Veterans Day event back on track in BathPublished 9:17pm Friday, November 9, 2012
Bath Elementary School students held their Veterans Day Memorial Service in a newly renovated gym Friday.
Hurricane Irene interrupted the 25-year-old tradition, but faculty and students made up for lost time combining the ceremony with an official grand opening of the new gymnasium.
“I know it was a long year to go without a vital part of your facilities. But, look at the finished product. It’s beautiful,” said Beaufort County Schools assistant superintendent John Conway.
He then thanked veterans for protecting and providing a free and open society.
“To all the veterans here today, I offer the greatest heartfelt thanks,” he said.
Board of education member Eltha Booth presented the school with a flag to replace the one lost in Hurricane Irene. She said the flag had been flown over the nation’s Capitol.
“We feel that the gymnasium wouldn’t have been complete without having the flag back on the wall,” Booth said.
Principal Pam Hodges said the flag would be up before sundown. She asked students to pause and think about the real reason they would have Monday off from school.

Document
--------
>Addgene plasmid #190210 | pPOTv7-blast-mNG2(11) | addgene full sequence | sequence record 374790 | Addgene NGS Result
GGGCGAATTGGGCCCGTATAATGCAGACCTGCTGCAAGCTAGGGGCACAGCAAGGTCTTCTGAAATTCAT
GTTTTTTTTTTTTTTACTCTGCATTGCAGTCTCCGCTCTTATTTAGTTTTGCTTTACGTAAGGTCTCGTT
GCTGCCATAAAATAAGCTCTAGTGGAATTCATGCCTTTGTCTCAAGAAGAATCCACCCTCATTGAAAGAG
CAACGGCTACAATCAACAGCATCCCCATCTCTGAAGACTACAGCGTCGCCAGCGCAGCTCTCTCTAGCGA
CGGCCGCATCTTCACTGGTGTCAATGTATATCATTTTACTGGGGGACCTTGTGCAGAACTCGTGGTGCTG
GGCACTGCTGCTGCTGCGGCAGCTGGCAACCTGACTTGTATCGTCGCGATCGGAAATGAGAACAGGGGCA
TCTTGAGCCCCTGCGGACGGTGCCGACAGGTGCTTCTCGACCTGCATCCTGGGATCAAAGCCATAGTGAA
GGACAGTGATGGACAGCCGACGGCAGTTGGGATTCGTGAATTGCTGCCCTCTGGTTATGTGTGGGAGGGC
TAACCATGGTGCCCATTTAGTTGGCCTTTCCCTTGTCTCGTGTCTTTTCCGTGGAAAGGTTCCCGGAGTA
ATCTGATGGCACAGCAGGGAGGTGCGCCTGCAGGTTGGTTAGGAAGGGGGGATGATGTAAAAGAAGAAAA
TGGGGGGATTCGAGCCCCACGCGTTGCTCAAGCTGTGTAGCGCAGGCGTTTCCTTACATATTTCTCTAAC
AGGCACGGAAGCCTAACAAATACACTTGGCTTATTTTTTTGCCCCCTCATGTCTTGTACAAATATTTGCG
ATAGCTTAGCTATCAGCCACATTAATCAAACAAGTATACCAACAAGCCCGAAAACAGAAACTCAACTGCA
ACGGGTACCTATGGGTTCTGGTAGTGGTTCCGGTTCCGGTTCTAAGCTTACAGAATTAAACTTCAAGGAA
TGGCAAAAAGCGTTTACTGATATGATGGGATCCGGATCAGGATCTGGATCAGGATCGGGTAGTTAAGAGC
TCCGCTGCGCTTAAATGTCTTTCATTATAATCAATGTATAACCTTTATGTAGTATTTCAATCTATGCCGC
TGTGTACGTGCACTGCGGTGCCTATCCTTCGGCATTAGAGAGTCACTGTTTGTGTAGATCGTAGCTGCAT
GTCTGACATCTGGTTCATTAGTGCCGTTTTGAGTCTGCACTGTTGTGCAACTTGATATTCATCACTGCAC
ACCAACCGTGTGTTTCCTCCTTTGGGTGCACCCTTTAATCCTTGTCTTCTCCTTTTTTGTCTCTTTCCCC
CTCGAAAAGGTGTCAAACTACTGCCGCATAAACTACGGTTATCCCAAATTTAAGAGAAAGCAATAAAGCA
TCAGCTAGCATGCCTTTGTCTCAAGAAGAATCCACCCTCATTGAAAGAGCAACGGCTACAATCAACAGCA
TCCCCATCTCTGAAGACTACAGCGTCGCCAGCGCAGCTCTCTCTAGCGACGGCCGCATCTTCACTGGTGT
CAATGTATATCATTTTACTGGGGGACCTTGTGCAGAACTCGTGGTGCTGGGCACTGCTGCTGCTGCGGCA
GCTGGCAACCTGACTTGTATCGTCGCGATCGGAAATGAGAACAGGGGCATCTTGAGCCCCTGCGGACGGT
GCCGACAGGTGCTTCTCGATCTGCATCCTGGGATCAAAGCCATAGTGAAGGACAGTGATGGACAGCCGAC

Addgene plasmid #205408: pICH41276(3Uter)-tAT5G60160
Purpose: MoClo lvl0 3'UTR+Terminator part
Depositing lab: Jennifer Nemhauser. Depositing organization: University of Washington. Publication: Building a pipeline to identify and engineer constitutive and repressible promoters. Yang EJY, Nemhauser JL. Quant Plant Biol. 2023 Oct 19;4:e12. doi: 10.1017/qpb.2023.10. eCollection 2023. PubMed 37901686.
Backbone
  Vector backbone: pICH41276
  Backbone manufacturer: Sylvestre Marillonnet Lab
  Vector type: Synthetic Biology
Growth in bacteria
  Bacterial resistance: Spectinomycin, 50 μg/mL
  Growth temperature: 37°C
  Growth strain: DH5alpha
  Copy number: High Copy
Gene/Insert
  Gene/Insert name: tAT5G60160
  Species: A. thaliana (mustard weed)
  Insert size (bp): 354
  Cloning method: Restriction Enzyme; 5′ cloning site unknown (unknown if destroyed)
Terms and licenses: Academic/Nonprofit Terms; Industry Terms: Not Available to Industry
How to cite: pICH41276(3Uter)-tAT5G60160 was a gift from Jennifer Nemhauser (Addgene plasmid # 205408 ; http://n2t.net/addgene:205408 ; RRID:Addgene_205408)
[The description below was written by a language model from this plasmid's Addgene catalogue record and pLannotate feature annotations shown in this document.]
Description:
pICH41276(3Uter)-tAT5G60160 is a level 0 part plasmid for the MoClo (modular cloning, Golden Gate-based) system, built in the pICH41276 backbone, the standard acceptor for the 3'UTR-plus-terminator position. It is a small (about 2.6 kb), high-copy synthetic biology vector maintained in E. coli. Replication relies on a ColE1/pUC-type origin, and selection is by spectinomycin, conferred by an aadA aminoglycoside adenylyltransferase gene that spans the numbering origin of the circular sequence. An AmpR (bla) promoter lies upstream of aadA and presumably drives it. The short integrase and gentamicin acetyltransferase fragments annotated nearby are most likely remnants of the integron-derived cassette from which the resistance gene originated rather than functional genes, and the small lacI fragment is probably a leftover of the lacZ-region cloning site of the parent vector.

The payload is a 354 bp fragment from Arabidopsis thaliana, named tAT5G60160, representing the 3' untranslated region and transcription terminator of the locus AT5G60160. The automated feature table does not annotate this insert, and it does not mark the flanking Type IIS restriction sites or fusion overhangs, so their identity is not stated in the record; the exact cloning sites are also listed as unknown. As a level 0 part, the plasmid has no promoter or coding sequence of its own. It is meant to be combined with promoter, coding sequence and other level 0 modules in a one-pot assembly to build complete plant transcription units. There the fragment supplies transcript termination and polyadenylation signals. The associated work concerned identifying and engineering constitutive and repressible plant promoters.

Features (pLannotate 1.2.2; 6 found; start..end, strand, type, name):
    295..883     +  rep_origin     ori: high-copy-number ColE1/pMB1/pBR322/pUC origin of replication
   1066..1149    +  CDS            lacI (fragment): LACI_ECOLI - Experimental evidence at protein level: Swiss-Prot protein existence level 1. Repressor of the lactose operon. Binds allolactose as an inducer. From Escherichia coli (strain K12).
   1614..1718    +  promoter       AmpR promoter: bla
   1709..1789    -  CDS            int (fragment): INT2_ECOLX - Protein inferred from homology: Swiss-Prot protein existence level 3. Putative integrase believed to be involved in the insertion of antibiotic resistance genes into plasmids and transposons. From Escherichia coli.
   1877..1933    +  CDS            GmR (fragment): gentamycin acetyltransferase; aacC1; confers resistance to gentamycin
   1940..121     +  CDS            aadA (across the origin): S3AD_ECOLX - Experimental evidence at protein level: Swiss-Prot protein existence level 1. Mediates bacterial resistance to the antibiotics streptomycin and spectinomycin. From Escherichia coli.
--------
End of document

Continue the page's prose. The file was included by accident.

“I think today had a special feel to it… to be back in our gym,” Hodges said.
Mike Shutak, a veteran of the US Marine Corp, provided a prayer and remarks at the ceremony.
“On behalf of all our vets who have served in the military, I say thank you for remembering,” Shutak said. “Veterans Day is exactly that, a day for remembering.”
He said the images of battle seen in movies did not prepare him for what he saw on the battlefield.
“For there’s no glory in war,” he said. “We pray that none of our young students here will have to experience the personal agony and experience of war.”
The school remembered alumni who had been killed in action. Fifteen former Bath Elementary students were killed in World War II. Some of their family members attended the ceremony.
Members of the Northside High School Junior ROTC carried out photos of two alumni killed in Operation Iraqi Freedom.
As Pearl Harbor survivors Theodore Alligood and Frank Clark looked on, the JROTC honored those who had been killed with a silent 21-gun salute.
“Having the JROTC students come is just so special,” said Hodges after the ceremony.
She remembered many of the high school students as students at Bath Elementary School. Many of them started at Bath in kindergarten.
“I could look at the students who participated and think they sat here not too may years ago,” Hodges said. “They stood with such poise and refrain. It makes you realize you’re coming full circle.”